For most unemployed Washingtonians, this week brought welcome news. 

Thanks to a new $1.9 trillion COVID-19 relief package signed Thursday by President Joe Biden, federal jobless benefits that were set to expire Sunday — including an extra $300 weekly payment that started in January — are now available through Sept. 6.

But not every jobless Washingtonian will see that money right away.

Even though most claimants should see prompt payment of those federal benefits, some claimants who are dealing with eligibility issues or other problems still face long delays while the state Employment Security Department (ESD) reviews their claims.

Jim Wilson, 57, of Walla Walla, said the ESD recently told him his unemployment claim, filed in early January, likely wouldn’t be reviewed until mid-April. “Thank God my wife has a job as a teacher and we have some savings,” wrote Wilson, who was laid off from his job as a bank marketing director, in a letter to state officials.

Spokane area resident Eric Gilbert, 43, said an ESD representative told him to expect a three-month wait for agency review of an identity-verification issue that had stopped his payments in February. “I said, ‘you’ve got to be joking, right?'” Gilbert, a single father who was laid off from the Census Bureau in November, said. “And he’s like, ‘no.'”

ESD spokesperson Nick Demerice wasn’t able to speak to the complaints of specific claimants. But he said reports of long wait times likely reflect a backlog of claims that require special agency review, known as adjudication.


ESD adjudicators often have fallen behind in the pandemic as claims volumes have soared and as federal relief programs imposed new eligibility requirements that made it easier for claims to be held up.

The number of claimants who haven’t been paid and have waited three weeks or longer for the ESD to resolve a claims issue is around 9,400, Demerice said. An additional 61,000 or so Washingtonians have been ruled ineligible for benefits by the ESD and have appealed the decision, according to the ESD and the state Office of Administrative Appeals (OAH). That compares to the roughly 314,000 Washingtonians who are receiving benefits.

The number of delayed or appealed claims is considerably smaller than during the first months of the pandemic, but far more than what is typical.

The delays and backlogs come amid generally encouraging economic news.

The reopening of the state economy continues apace as coronavirus cases fall and vaccinations rise.

Steadily fewer Washingtonians are filing for unemployment. Last week, 11,760 new, or “initial,” claims, were filed, a 9.2% decrease from the previous week, ESD reported Thursday. It was the eighth weekly decline in the last nine weeks.


Even as the broader economy recovers, federal relief is now headed to workers from job sectors that haven’t bounced back.

Beyond the $300 weekly payments, the American Rescue Package, as the pandemic-relief plan is known, extends through Sept. 6 the pandemic unemployment benefits for jobless workers, such as freelancers and part-timers, who don’t normally qualify for regular state benefits.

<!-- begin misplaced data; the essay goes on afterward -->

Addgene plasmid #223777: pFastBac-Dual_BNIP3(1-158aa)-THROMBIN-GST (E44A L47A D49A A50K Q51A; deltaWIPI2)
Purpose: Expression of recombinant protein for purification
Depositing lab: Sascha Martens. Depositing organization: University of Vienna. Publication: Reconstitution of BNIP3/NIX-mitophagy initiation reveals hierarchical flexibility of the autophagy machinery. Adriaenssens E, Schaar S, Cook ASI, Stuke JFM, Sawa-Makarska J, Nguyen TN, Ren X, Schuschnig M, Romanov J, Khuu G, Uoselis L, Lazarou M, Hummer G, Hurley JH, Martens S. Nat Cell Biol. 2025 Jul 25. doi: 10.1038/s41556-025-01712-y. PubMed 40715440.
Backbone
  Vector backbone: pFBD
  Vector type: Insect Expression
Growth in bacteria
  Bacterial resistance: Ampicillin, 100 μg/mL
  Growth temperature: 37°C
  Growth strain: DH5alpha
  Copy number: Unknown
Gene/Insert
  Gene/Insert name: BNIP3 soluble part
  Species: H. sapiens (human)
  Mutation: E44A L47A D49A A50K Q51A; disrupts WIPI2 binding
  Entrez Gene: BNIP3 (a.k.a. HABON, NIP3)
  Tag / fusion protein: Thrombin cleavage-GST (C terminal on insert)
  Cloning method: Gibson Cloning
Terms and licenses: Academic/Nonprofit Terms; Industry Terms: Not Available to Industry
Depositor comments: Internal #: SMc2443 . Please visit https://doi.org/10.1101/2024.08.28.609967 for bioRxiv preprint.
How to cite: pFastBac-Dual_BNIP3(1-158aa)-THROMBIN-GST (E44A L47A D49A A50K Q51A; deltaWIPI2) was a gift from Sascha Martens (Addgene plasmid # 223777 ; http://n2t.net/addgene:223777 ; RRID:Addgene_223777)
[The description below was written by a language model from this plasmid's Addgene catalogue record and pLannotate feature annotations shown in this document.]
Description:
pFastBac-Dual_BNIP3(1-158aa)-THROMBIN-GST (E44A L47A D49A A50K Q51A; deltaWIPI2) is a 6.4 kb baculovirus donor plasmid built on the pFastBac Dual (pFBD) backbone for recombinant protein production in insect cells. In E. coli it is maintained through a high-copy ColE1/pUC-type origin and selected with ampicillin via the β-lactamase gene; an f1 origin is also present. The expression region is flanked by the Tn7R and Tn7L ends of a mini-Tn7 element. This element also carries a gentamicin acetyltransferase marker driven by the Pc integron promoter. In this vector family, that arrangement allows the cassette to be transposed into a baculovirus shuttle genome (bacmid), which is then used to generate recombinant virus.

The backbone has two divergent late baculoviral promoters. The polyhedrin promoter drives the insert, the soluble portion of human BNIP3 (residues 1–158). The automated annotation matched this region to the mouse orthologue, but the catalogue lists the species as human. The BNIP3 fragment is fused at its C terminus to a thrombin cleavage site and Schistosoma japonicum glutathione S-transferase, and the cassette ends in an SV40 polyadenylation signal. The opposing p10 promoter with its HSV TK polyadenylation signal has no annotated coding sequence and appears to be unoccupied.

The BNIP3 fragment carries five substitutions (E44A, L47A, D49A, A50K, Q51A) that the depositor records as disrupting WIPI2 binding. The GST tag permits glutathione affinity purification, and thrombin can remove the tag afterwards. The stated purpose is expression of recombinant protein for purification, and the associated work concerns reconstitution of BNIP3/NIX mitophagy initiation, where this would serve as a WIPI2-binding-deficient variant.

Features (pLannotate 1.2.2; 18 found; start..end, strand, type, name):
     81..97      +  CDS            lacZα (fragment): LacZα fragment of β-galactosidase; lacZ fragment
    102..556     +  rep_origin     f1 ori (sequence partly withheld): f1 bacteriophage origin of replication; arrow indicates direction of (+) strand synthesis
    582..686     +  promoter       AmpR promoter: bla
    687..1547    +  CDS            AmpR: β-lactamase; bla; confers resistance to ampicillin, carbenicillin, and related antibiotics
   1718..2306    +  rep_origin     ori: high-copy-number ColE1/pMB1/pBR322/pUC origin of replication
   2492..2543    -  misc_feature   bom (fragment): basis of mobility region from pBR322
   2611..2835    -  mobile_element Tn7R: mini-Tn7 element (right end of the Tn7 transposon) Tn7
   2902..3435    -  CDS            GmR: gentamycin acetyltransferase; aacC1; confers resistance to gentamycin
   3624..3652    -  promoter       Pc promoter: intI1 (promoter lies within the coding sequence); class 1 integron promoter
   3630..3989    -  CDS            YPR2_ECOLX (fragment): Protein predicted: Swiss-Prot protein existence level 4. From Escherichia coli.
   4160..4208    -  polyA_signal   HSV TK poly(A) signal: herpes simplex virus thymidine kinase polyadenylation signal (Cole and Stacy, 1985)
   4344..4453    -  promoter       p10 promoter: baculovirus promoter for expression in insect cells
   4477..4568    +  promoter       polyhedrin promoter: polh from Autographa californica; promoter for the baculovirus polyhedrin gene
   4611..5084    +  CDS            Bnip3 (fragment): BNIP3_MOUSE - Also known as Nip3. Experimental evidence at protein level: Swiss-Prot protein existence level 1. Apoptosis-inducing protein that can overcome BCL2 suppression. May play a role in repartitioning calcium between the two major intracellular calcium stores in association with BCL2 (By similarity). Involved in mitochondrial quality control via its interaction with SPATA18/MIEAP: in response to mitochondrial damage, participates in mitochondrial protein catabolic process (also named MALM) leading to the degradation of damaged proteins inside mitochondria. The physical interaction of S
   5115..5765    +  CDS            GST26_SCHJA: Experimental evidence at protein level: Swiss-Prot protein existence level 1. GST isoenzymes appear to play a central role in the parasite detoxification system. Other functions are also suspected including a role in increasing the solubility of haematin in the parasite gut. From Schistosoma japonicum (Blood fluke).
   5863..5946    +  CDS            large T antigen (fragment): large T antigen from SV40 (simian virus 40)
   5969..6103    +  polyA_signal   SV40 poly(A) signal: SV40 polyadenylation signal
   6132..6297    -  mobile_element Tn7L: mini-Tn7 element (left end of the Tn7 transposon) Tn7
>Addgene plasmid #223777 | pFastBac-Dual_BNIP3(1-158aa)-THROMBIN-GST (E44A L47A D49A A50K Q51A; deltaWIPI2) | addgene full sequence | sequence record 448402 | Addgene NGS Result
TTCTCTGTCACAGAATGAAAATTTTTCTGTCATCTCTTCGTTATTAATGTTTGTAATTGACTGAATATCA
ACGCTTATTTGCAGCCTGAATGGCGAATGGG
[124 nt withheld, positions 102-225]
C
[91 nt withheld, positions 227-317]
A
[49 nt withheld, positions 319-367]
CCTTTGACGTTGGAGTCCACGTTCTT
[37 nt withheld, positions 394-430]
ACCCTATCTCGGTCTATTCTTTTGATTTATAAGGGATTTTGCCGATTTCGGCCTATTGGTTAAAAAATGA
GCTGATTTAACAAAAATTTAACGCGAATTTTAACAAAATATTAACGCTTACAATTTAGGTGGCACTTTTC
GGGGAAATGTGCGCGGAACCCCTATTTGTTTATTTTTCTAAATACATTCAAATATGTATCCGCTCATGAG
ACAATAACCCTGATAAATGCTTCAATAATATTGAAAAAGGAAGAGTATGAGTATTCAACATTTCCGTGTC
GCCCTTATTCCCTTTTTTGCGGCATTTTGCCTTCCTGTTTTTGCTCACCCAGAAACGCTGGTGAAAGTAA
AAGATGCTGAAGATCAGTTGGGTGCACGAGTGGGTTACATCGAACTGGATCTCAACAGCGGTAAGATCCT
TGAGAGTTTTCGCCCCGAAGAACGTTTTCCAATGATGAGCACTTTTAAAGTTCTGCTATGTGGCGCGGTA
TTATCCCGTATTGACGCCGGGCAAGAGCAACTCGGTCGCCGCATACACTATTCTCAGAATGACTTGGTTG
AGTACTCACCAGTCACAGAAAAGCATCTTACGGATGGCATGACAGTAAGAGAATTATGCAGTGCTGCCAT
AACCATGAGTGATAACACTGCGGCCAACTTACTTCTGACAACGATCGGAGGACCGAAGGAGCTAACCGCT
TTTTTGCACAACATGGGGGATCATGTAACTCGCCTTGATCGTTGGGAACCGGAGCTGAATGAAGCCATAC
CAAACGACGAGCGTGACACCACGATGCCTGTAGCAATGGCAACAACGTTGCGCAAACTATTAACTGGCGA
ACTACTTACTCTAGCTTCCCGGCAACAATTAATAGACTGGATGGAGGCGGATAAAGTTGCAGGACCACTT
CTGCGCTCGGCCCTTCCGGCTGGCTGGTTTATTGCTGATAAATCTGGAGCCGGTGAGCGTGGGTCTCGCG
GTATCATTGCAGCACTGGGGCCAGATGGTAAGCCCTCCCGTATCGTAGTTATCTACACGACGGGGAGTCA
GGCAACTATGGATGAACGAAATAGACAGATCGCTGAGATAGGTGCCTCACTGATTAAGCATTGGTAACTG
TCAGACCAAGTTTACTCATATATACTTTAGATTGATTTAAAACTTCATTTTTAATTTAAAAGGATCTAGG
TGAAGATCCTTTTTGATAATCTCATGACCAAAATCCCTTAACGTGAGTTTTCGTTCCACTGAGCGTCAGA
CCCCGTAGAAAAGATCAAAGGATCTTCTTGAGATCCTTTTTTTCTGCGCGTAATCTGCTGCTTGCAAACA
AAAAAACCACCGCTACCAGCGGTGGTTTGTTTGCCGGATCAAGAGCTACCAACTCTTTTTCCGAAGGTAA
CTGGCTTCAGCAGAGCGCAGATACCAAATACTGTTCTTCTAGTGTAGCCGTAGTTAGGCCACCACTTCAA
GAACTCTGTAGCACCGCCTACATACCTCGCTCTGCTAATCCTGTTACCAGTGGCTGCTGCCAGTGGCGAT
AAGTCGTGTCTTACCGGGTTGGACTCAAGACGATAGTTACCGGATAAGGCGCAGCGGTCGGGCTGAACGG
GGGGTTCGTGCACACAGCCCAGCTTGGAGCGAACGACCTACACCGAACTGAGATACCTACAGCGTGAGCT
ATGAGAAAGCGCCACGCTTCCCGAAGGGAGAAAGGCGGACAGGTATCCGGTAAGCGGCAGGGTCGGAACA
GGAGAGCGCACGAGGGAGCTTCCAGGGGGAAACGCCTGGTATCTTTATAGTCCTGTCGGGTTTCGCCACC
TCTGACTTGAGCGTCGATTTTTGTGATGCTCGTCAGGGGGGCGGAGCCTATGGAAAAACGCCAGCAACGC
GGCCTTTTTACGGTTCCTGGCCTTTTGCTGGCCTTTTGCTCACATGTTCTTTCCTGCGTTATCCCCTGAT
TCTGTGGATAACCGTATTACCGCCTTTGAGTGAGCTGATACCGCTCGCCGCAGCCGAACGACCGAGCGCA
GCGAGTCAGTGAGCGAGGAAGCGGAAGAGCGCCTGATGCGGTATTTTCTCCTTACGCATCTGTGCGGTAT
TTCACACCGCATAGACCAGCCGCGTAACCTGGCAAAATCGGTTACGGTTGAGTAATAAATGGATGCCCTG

Also extended are federal benefits for those who have exhausted state unemployment benefits.

The delays reported by some claimants also come as the ESD has redoubled efforts to speed up claims processing by adding staff and by simplifying the application process so fewer claims are flagged for review.

For example, the ESD has doubled the number of days, from five to 10, that claimants already receiving benefits have to respond to agency requests for additional information or identity documents. Agency staff are also proactively contacting claimants who may have missed those deadlines, Cami Feek, the ESD’s acting commissioner, told state lawmakers last week.


As of last week, there were around 55,000 claimants who potentially could have to repay benefits, Feek told lawmakers — although in many cases, those issues can be resolved by providing requested information.

But the agency is still struggling with high claims volumes, which remain nearly double the level of a year ago, before the pandemic. And the last-minute extension of federal jobless benefits in December delayed many payments as some claimants were shunted from one benefit program to another.

Feek said similar snags aren’t likely to reoccur. “We do not expect there will be a gap in benefits for most claimants as long as they remain eligible and continue to submit weekly claims,” Feek said in a statement Wednesday.

The ESD also seen some metrics improve. The average time required by the agency to transfer an appeal to the state hearings office has fallen from 28 days in mid-February to 23 days as of Feb. 27, according to OAH figures.

And while the agency still has a backlog of stalled claims from December, some of those stuck claimants are getting unstuck.


But after speaking with an ESD representative this week, Heuer, a beertender who was put on standby last March, discovered the problem: She’d missed an ESD request for information last fall. “And then it just automatically … started sending those letters out,” she said, adding that she thinks she now has her problem resolved “100%.”

Wilson, the former Walla Walla marketing manager, also got some answers — albeit in a roundabout way.

Like many desperate claimants, Wilson contacted his local state representatives, who forwarded his claim to the ESD, which on Thursday sent him an email. It “basically said, ‘we’ve got your request for assistance and we’ll get back to you sometime,'” Wilson said.

“It still was pretty perfunctory,” he added. “But at least I got a response.”